Sgt. 1st Class Jonathan Pentland was arrested in April and charged with assault after an Instagram video that showed the altercation in Pentland’s Columbia, South Carolina, neighborhood surfaced and went viral. In the video, Pentland is shown pushing and threatening a young Black man, identified by The Post and Courier as 22-year-old Deandre Williams, on the sidewalk. 

“You’re in the wrong neighborhood motherf—er,” Pentland says in the video. “Get out.”

Pentland’s attorneys argued in court that he was “defending his family and friends,” according to The State, and his behavior was justified because of previous encounters neighbors had with Williams. But the video sparked immediate backlash and protests and put the Army back in the spotlight as the service was working to address racism in the ranks.

“First, I want to reiterate that the command in no way condones the behavior and actions depicted in not just one, but two recent videos posted to social media,” said Brig. Gen. Milford Beagle, Jr., former commander of Fort Jackson. “Those behaviors are absolutely counter to the Army values and professionalism expected of soldiers, both on and off duty.” 

Benjamin Stitely, Pentland’s lawyer, said they are “disappointed with the judge’s decision and are looking into further pursuing legal remedies to challenge the decision.” 

“Mr. Pentland stands by his right to defend his family and home from a genuine [threat] and is deeply hurt by the situation,” Stitely said in an email on Tuesday. “We are disturbed by the lack of investigation into the background factors regarding Mr. Williams’ actions leading up to the small portion of the encounter captured in the viral video.” 

Pentland was sentenced to either 30 days in prison, or paying a fine of $1,087, according to The State. Brig. Gen. Patrick R. Michaelis, the new commander of Fort Jackson, is “is reviewing his options in the matter of Sgt. 1st Class Jonathan Pentland,” according to Leslie Ann Sully, a spokeswoman for Fort Jackson.

“We will provide more information when a decision about how to proceed is made,” Sully said. Beagle, the former Fort Jackson commander, said in April that Pentland was suspended and was serving “in an administrative capacity.” 

Neighbors reported feeling uneasy about Williams because of interactions they’d had with him in the past. Kimberly Hernandez testified during the trial that “Williams had acted erratically toward her daughter” and made her uncomfortable enough that she “asked the man to leave her alone,” according to The Post and Courier. She said Williams “frequently approached” her daughter when she was outside, The State reported, and in another instance picked up her daughter-in-law’s baby. 

On the day of the incident with Pentland, Hernandez said her daughter-in-law went outside and confronted Williams over touching her child.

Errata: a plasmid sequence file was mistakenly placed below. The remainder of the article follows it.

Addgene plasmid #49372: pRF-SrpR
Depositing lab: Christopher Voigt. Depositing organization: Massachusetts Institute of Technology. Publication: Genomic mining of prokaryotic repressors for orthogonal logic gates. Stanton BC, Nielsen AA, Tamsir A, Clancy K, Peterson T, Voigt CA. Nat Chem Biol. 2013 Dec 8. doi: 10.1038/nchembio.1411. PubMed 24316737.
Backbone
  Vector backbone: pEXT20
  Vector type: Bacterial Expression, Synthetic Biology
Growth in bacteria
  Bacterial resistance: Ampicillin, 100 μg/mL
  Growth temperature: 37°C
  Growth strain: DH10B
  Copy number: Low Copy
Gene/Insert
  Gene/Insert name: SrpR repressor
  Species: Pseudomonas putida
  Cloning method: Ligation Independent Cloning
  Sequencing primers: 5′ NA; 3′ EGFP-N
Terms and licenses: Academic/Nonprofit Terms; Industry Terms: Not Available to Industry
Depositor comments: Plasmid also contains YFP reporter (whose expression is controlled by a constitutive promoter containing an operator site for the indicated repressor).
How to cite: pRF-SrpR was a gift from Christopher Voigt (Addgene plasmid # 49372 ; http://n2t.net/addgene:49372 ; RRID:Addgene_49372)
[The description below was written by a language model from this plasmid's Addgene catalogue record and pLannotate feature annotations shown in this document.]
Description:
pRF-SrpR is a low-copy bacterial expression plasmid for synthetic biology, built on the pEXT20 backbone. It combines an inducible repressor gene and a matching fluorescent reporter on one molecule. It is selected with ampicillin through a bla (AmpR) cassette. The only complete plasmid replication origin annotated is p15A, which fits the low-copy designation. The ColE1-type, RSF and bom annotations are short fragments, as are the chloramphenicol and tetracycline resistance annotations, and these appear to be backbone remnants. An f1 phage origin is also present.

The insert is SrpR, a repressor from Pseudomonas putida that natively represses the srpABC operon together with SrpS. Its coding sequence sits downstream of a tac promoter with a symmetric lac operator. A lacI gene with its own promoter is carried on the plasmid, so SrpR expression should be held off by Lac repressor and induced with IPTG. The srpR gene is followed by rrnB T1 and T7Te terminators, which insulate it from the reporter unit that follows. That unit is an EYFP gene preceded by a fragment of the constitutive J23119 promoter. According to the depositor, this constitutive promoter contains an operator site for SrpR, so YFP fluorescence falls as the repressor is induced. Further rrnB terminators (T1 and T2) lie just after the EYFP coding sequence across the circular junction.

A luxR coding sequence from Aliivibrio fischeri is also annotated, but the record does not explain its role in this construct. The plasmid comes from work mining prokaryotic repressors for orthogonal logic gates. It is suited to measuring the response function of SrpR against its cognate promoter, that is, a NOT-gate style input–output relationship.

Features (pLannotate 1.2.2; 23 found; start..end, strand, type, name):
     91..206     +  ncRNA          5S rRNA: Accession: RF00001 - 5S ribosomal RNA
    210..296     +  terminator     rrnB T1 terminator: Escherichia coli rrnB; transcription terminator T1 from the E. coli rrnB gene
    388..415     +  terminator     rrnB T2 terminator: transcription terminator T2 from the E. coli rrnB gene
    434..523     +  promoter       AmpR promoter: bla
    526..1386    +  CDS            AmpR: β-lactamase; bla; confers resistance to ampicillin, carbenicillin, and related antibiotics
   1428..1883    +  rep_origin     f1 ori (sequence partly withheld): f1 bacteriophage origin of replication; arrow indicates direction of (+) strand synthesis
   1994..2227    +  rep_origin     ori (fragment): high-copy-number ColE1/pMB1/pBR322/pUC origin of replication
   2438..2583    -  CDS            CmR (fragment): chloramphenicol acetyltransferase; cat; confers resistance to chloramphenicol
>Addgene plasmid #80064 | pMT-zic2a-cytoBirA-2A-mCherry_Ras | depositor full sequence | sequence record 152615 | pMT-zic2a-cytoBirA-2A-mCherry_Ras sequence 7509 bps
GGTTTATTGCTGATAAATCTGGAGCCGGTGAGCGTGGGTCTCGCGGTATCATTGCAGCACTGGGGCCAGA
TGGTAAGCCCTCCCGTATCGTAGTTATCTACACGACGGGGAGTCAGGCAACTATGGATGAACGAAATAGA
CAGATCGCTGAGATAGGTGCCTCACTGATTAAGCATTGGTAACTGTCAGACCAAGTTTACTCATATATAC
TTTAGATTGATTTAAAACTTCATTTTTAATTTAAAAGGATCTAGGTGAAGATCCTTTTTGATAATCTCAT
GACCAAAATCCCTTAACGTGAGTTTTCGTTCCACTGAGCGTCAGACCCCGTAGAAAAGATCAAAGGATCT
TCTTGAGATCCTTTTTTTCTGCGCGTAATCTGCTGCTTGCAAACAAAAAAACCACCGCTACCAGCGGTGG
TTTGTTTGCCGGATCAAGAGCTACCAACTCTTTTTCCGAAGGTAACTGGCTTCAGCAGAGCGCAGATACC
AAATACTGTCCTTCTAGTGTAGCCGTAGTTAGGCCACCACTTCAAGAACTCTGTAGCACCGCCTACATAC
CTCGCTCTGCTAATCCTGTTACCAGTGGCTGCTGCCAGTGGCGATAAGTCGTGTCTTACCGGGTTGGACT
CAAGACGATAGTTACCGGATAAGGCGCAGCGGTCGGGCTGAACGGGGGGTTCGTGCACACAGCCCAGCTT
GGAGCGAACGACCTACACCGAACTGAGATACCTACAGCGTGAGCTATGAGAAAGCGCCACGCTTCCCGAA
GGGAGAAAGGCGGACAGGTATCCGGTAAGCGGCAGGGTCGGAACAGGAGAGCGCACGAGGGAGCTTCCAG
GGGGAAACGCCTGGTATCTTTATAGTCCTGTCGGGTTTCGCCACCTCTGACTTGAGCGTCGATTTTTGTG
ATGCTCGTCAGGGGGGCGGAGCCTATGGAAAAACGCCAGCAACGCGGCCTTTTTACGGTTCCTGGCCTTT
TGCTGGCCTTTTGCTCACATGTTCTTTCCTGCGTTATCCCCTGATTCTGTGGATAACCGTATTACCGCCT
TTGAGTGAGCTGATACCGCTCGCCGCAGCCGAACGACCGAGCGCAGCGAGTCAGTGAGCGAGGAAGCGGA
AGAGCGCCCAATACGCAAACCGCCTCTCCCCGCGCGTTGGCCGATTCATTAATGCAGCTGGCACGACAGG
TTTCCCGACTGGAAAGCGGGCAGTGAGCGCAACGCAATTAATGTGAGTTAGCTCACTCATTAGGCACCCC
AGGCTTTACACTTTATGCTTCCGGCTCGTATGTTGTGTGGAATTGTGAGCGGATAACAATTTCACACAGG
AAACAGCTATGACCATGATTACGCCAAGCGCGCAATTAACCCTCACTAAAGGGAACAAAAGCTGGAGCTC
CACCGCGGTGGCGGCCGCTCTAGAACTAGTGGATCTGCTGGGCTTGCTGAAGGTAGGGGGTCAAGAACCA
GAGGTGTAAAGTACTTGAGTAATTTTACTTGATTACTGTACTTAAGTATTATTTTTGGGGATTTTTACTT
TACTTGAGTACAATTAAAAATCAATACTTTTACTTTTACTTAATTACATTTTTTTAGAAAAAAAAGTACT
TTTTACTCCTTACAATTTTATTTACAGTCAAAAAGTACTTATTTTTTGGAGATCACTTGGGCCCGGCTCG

“I went outside expecting them to be right outside and I saw my daughter-in-law arguing with him and I told her to quickly come back to the house,” Hernandez said according to The State. Hernandez described Williams as “erratic” and “angry.” 

Neighbor Renee Wilson testified that she heard Hernandez yell for someone to call 911. She did, telling the court that it “seemed like it was about to get worse.” 

The State reports that by the time Wilson called 911, Hernandez and Williams had stopped arguing and Hernandez “went over to Pentland’s house, ringing the doorbell and banging on the door.” 

In April, Richland County Sheriff Leon Lott said that while the previous incidents with Williams may have “some connection” to what happened with Pentland, “it doesn’t justify it.” Williams later said in court that he “wasn’t in a place to try and have a confrontation with anyone.”

His father testified in court that Williams previously had lymphoma that he believes caused brain damage, and while he’s now in remission he “suffered swelling throughout his lymph system and in his brain,” according to The State. Williams was “a high-performing student,” his father said, but now struggles with basic tasks. 

“He doesn’t quite understand things as we would,” his father said, according to The Post and Courier

In the video, Williams is shown speaking in a low voice and walking in different directions away from Pentland as Pentland follows him. At one point, after Pentland shoves him, Williams tells Pentland, “you better not touch me.” 

“Or what?” Pentland responds. “What are you going to do?”

Pentland said in court that he was “sorry for the way it escalated, anybody looking back at this, you can watch that video and 100 percent see that it looks worse than it is … I did what I felt I had to do to protect my friends and family.” 

First Sgt. Walter Shawn McDaniels, the Richland County Sheriff’s Department officer who signed off on Pentland’s arrest warrant, testified that he “saw the conversation was one-sided.” 

“It’s clear this was [more so] a bullying situation that resulted in assault,” McDaniels said, according to The Post and Courier

Pentland said in court that “at no time” was he trying to hurt Williams. 

“I had no idea what his intent was because he was actually really strange, really weird,” Pentland said. “He was unstable. At that point, I didn’t know what he was capable of.”

After Pentland’s verdict was delivered, Williams said he was “thankful that we were able to get things done,” and that he doesn’t “feel things should be this way.”

“As a young man, if I go on a walk, I shouldn’t feel any form of pressure,” he said, per The Post and Courier. “I don’t think anybody wants to see these types of things go down.”

Update: This article has been updated to include a statement from Leslie Ann Sully, Fort Jackson spokeswoman.